Outsourcing the procurement function is a strategic blunder. If the procurement staff is not strong enough to meet the needs of the organization, strengthen it. If cost savings is the rationale for procurement outsourcing, look elsewhere.
And, with all due respect for the procurement service companies out there: Thanks. We’ll take it from here.
As a career purchasing and supply chain professional, I take umbrage of companies who think so poorly of the procurement function that they seek to outsource it. Companies with weak procurement staffs should recruit and hire competent professionals who would bring value to the function through cost management, supplier performance, market intelligence and other important complexities.
Outsourcing of critical-to-success functions such as human resources, finance, and information technology may work in the realm of virtual companies or those startups looking for a quick exit or acquisition. But companies planning to stay around for a while would do well to invest in core competencies like procurement, ones that would strengthen their business.
At one point in my career, I was hired as a resident subject matter expert for a virtual procurement e-commerce company in the matinenance, repair and operation supplies commodity space. My primary job was to work with the product managers and software engineers to add real-world expertise into their web-based application that was under development.
If the procurement staff is not strong enough to meet the needs of the organization, strengthen it.
My second-biggest challenge was to break through the invalid perceptions of those never involved in procurement:
- Not every purchase requires three price quotations.
- The order is not always placed with the lowest bidder.
- Supplier sourcing is not done via the popular search engine du jour.
Those tasked with creating a website geared to procurement had never placed a purchase order. Misconceptions, lack of understanding and lack of professional respect for the function was a companywide barrier to success.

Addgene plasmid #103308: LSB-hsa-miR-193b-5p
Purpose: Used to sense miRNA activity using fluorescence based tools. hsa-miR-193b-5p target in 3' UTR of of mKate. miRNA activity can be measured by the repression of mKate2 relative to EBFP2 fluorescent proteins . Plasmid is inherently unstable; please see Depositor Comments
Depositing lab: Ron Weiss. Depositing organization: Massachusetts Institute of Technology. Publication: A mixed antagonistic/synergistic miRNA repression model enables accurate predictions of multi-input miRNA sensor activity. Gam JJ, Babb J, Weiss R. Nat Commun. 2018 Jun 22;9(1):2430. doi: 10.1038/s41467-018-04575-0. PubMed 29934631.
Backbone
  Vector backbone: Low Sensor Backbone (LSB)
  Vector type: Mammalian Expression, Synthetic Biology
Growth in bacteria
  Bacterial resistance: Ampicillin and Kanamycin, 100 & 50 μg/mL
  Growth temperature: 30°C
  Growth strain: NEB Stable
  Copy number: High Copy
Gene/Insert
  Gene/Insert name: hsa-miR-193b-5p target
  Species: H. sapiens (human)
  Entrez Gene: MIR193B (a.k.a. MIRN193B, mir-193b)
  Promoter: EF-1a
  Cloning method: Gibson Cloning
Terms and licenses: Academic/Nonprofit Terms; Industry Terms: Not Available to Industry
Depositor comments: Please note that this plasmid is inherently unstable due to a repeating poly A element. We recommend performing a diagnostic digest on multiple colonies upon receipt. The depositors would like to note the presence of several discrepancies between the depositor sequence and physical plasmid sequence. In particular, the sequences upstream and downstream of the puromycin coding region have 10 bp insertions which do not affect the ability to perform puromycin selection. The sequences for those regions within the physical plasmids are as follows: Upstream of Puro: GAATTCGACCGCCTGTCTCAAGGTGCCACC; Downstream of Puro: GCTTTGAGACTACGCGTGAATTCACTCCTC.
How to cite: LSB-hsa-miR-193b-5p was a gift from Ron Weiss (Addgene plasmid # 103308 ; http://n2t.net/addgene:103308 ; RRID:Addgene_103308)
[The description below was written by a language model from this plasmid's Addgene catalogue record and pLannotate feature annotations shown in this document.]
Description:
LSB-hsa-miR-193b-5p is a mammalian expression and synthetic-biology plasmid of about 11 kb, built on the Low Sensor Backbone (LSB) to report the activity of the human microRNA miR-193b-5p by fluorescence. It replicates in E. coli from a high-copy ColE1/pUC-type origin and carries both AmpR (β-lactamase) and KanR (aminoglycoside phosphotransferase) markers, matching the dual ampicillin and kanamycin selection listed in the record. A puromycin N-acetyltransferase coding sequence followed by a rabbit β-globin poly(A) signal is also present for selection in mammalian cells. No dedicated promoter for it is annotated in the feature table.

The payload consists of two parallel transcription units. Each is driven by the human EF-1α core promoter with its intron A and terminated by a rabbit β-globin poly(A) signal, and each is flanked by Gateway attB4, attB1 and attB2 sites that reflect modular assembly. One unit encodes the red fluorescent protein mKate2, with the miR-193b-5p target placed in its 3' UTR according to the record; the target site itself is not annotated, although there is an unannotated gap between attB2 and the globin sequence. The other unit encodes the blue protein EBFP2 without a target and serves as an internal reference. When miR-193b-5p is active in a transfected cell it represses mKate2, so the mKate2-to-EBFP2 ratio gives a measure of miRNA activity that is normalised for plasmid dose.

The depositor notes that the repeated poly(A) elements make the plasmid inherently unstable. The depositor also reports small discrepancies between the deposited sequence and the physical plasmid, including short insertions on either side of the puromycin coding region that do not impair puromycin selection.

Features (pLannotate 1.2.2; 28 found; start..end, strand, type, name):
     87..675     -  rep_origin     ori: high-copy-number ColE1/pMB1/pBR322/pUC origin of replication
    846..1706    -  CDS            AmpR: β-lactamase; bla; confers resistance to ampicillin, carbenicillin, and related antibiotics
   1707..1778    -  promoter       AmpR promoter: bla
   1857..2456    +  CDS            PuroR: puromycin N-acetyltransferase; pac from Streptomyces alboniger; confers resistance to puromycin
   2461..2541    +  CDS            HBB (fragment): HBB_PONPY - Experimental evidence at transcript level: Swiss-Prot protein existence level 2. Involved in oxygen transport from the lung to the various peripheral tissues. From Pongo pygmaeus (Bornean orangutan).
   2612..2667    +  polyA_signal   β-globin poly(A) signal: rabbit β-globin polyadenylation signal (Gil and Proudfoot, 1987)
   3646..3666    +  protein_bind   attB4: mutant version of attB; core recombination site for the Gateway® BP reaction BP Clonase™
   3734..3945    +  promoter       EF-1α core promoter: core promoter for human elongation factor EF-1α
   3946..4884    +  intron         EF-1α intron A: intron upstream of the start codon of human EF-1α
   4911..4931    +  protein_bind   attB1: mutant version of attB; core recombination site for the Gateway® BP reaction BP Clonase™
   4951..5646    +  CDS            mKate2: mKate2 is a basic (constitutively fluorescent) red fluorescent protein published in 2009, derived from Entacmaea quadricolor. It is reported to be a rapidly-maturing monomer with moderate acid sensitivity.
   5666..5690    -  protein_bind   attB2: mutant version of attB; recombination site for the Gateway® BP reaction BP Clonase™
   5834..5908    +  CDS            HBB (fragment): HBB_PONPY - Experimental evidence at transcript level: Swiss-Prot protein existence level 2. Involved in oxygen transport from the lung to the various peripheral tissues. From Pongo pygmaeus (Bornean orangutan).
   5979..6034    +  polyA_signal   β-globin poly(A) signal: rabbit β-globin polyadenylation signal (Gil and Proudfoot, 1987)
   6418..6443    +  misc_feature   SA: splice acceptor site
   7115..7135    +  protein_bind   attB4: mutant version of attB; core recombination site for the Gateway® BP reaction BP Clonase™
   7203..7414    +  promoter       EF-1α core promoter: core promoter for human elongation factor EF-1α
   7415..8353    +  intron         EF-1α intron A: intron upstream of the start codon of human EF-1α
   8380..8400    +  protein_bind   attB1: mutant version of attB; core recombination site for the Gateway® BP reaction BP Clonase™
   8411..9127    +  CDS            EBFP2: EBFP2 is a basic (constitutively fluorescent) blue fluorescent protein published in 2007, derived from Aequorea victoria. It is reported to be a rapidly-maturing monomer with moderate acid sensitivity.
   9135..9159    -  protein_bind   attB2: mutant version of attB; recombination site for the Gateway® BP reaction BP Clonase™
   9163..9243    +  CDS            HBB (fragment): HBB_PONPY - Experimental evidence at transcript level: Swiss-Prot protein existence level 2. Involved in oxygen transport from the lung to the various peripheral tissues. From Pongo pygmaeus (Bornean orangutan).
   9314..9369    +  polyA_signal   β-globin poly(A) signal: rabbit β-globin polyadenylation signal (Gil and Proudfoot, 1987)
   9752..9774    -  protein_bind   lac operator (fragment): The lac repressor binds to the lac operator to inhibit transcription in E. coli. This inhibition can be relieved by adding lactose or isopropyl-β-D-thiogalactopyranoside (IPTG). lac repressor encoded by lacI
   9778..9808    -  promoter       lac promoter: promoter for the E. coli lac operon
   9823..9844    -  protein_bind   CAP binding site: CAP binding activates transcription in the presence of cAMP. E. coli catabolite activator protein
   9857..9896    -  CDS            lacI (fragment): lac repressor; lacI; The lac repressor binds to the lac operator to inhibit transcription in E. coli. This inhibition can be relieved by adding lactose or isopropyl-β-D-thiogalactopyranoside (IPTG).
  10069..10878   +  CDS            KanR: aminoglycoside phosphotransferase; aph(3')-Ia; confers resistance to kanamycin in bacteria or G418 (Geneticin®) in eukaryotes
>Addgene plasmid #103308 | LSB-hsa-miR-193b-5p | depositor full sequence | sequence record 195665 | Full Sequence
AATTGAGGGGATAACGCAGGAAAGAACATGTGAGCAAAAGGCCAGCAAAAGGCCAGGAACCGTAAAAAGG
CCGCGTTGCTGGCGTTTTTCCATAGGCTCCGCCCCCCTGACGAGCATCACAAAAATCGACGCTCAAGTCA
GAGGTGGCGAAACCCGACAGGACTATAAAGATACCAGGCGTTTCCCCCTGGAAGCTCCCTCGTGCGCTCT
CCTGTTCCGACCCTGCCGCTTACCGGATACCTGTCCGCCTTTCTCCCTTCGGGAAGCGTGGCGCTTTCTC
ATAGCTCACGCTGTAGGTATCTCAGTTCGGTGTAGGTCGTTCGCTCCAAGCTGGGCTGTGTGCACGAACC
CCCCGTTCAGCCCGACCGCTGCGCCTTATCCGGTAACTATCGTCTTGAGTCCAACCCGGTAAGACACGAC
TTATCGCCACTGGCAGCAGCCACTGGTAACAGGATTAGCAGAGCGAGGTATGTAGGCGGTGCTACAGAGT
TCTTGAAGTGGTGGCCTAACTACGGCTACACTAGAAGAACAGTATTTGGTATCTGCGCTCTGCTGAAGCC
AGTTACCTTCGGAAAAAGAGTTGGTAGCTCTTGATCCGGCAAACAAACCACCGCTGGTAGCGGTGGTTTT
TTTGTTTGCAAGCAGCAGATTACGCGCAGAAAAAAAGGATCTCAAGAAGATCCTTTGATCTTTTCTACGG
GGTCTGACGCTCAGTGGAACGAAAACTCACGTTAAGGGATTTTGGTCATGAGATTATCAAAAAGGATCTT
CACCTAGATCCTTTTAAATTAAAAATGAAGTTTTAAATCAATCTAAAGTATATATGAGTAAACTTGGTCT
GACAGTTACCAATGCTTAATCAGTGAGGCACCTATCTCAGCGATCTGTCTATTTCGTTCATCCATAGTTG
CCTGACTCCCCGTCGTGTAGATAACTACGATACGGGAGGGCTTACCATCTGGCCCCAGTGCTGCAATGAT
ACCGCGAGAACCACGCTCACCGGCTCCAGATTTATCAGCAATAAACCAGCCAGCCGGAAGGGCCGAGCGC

But my largest challenge was as a product evangelist at trade shows and conferences, trying to explain to procurement professionals that they could seamlessly shift procurement into the web, allow the users to place their own orders and eliminate the need for direct procurement involvement.
Tens of millions of dollars of venture capital were not enough to convince businesses to give up their procurement departments. The company failed.
Seek a balance of competencies, when it comes to outsourcing or insourcing procurement operations:
Outsource professional development
Create an outsourced procurement staff training and development program to build skills in negotiation, cost and price analysis, and strategic sourcing.
Outsource the creation of the professional development plan to provide objectivity and identify the existing knowledge gaps.
Utilize existing trade and professional organizations to provide virtual and onsite programs. Encourage professional certification as a demonstrable measure of success.
Paying for expertise is a common outsourcing technique, with companies hiring consultants and subject matter experts to assist with complex problems.
Finance may hire an M&A expert to assist in the purchase of another company. Engineering may outsource a project manager to get a new design into manufacturing, and IT may hire a team to analyze and deploy network upgrades.
Companies planning to stay around for a while would do well to invest in core competencies like procurement, ones that would strengthen their business.
Procurement — which, by the way, should be directly involved in the hiring of those third parties — should follow the same path and contract with subject matter experts to help in certain projects.
Temporary additions to staff in areas such as contract formation, commodity segmentation and administrative streamlining may be valuable in the short term. And they provide long-term value, when that expertise is incorporated into procurement operations.
Let’s call them "two-badge" employees. They are employees of companies who provide onsite services, such as network management, food service and facilities management. They wear the badges of their companies, as well as one of ours.
They are really part of our extended workforce, yet they work directly for a supplier.
In procurement operations, we can hire temporary employees to augment our staff for planning, buying and expediting. We can actively control their workload and hours.
By definition they are outsourced employees, as they are hired through a third party. But they are onsite and part of our daily operations. By agreement with their agency, some may be hired full time if warranted, a common practice for employee auditions.
Outsource procurement to internal customers
With the proper systems, process controls and technology in place, internal users can place purchase orders with approved suppliers. And while there are extensive, complicated and expensive cloud-based applications that allow for this practice, it can be quite simple.
By using blanket purchase orders, systems contracts and procurement cards, approved users can pick up wood at the local lumber yard, purchase lab equipment, order office supplies or schedule maintenance on the department laser printer.
In these cases, procurement is relieved of a significant amount of order processing while still maintaining control over the procurement process.
Outsourcing, insourcing and control. That seems like a good balance.